April 13, 2016

Leading With Jazz Hands

By: Dave Rahn

The great ones all have a knack for improvising. That’s my takeaway after years of being a sports fan. But they don’t routinely improvise; that’s sort of an oxymoron, isn’t it? Inside a game plan that synchronizes and synergizes the efforts of their teammates they make on-the-fly adjustments that bring about extraordinary results.

It figures that someone would snag the characteristics of this success factor and try to make sense of it for us leaders. Most recently, I was challenged by how retired general Stan McChrystal’s book, Team of Teams, described the way military decision-making has needed to transform to meet the threats of new nimble enemies. Earlier books on my shelf that call out this improvisational skill set include Leadership Ensemble and Leadership Jazz.

It seems like I most often experience the fruit of making quick turns when I’m speaking or teaching. On Sunday, for example, as I preached a well-planned sermon with 20 different slides driving toward my focused application of Biblical truth, I felt led to say something in a way I’ve never quite said before: “Be more than you are. Don’t do more than you can.” No slide support for that statement. But the moment it came out of my mouth I knew that I was improvising in a Spirit-led scramble that would be effective. Sure enough, listeners have asked for more from this provocative thought. Unplanned and unrehearsed, it nonetheless hit the mark precisely.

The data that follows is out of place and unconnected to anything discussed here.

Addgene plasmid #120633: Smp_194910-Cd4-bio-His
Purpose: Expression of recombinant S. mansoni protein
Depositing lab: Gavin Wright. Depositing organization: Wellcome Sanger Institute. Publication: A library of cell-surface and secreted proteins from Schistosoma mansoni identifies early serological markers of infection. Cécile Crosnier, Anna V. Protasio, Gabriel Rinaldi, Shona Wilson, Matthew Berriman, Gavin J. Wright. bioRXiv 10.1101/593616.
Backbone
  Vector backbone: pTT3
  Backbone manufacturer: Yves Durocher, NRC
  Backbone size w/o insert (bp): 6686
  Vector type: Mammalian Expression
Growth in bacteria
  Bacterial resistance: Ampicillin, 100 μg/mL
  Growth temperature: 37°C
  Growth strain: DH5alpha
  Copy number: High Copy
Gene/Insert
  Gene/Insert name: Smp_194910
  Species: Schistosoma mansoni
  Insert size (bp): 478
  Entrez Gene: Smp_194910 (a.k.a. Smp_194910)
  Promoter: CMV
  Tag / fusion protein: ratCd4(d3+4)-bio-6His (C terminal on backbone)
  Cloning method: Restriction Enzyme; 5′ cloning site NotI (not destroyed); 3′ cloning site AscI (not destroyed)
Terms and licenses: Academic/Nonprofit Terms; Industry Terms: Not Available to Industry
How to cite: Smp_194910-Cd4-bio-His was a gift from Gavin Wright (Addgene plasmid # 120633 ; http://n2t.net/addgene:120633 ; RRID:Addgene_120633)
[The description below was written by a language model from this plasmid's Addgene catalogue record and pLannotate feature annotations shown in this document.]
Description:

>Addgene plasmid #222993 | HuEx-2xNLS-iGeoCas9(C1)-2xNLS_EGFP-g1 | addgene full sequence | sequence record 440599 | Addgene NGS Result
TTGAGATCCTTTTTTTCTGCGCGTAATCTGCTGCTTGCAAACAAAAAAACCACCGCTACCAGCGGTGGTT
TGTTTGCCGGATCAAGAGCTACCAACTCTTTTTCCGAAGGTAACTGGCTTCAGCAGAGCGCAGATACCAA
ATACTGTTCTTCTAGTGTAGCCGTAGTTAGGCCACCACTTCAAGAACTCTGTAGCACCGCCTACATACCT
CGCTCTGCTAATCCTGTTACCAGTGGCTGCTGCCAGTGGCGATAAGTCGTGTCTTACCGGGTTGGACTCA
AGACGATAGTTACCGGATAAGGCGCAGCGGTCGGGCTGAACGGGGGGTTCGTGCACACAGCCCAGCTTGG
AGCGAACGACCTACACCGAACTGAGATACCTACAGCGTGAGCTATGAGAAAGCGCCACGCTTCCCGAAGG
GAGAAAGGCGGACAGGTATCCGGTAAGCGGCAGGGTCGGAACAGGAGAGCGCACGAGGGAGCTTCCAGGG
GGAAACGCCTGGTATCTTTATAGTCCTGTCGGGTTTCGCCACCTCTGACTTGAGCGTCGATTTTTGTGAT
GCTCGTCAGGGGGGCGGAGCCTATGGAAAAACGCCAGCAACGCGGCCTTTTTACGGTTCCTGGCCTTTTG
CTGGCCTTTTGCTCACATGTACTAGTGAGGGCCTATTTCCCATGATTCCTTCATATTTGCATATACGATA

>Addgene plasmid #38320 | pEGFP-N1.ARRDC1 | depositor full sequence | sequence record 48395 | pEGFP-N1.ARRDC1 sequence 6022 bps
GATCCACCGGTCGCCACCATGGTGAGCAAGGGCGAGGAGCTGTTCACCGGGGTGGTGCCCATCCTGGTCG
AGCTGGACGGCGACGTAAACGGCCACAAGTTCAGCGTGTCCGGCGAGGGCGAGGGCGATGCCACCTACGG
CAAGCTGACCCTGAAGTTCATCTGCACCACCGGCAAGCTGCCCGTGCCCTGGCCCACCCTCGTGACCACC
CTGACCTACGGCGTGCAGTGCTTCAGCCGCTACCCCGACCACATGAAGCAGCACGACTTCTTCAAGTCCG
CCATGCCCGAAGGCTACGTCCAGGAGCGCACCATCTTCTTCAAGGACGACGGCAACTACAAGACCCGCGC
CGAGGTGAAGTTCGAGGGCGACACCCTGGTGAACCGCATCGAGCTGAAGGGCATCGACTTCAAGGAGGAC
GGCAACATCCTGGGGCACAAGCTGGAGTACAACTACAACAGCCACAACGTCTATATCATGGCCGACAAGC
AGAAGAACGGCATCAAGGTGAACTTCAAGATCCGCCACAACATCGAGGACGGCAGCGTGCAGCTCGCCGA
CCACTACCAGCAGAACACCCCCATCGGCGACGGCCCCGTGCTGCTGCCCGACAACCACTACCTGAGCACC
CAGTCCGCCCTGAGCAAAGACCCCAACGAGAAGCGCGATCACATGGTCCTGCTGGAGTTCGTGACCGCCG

The Holy Spirit certainly could have led me into this same sentence during my preparation. No doubt I would have created an amazing slide (with graphics!) to support such a thought. But he didn’t. And the reality is that God feels no need to meet us exactly inside the preparation and planning windows we’ve allocated for our work. Rather, he wants us to be so attentive to him that we can respond to his in-the-moment leading, offering our musical contribution to the direction he takes so that the world can glory in the sort of amazing jazz only he can generate.

This is not the sort of leadership we want to teach rookies or those not fully mature. Improv is a sophisticated skill set learned after the basics are mastered. But it’s the next stage of growth we should expect from one another as we move from mechanical script-following to trustworthy empowerment and collaboration. We are well positioned to embrace this challenge together.